Dick Meister: Stalking and killing for sport


Dick Meister is a San Francisco writer. You can contact him through his website, www.dickmeister.com, which includes more than 350 of his columns

Imagine leading a snarling hound – or a pack of them – to chase a badly frightened bear or bobcat up a tree for you to shoot to death. There are lots of hunters – "sportsmen," as they're called – who think that to be great fun.

Boy, are they mad at Gov. Jerry Brown for recently signing a bill that will outlaw the practice in California beginning next year.  As the bill's author, State Senator Ted Lieu, noted, "There is nothing sporting in shooting an exhausted bear clinging to a tree limb, or a cornered bobcat."

California legislators thankfully are not the only ones who agree with that. The barbaric practice of using dogs to hunt bears has been banned in two-thirds of the other states. But why not ban it everywhere, along with all other hunters' cruelties?

Why? Because, say hunting advocates such as Assemblyman Jim Nielsen, that would infringe on hallowed traditions of hunters that date back hundreds of years. Not to mention that it would deprive states of the thousands of dollars they collect for hunting tags. In California, the state's take amounts to $278,000 a year for bear and bobcat tags alone.

Nielsen said he has received thousands of phone calls and letters protesting Brown's bill signing.  That, sadly, should be no surprise. Many people, if not most people, seem to approve of stalking and killing our fellow creatures for sport.

Every year, more than 20 million hunters are out searching America's countryside for winged and four-legged victims. And manufacturers of guns and other hunting equipment, and state fish and game departments, including California's, are trying hard to increase their incomes by increasing the number of "sportsmen" who are chasing innocent animals. They're urging more Americans, including youngsters, to go out and kill for sport.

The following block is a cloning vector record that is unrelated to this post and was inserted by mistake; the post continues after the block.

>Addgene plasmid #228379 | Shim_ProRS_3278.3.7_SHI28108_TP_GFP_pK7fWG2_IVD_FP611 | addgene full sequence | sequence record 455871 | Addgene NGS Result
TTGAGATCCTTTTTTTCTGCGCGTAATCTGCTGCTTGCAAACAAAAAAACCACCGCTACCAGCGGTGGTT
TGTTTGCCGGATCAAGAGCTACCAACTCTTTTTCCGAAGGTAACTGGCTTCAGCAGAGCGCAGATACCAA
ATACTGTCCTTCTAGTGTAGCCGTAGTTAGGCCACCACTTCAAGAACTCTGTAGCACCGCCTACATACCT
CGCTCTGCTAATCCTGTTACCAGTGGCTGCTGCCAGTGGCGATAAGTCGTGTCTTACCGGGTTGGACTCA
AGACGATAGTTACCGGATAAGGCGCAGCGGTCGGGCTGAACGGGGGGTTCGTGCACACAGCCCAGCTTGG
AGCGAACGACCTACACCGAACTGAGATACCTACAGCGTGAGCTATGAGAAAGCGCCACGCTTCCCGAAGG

Think especially of the message that's being delivered to the young. As opponents of hunting have long argued, it tells impressionable youngsters that it's all right to violently take an innocent life for the fun of it.

Certainly we still kill animals for food. But that is not the same as killing them for amusement. You can argue that killing animals is still necessary for survival, at least unless you're a vegetarian. But killing them for sport in today's circumstances is cruel and unnecessary.

In a fully civilized society, the money and energy spent by government agencies and others to promote hunting would instead be devoted to protecting our fellow creatures from human killers, and expanding and protecting their habitats, too many of which are now game preserves open to hunters.

We could at least deny hunters and their bloody practices the respect and approval of society and its leaders that they now enjoy. This is the 21st century, is it not?

Dick Meister is a San Francisco writer. You can contact him through his website, www.dickmeister.com, which includes more than 350 of his columns.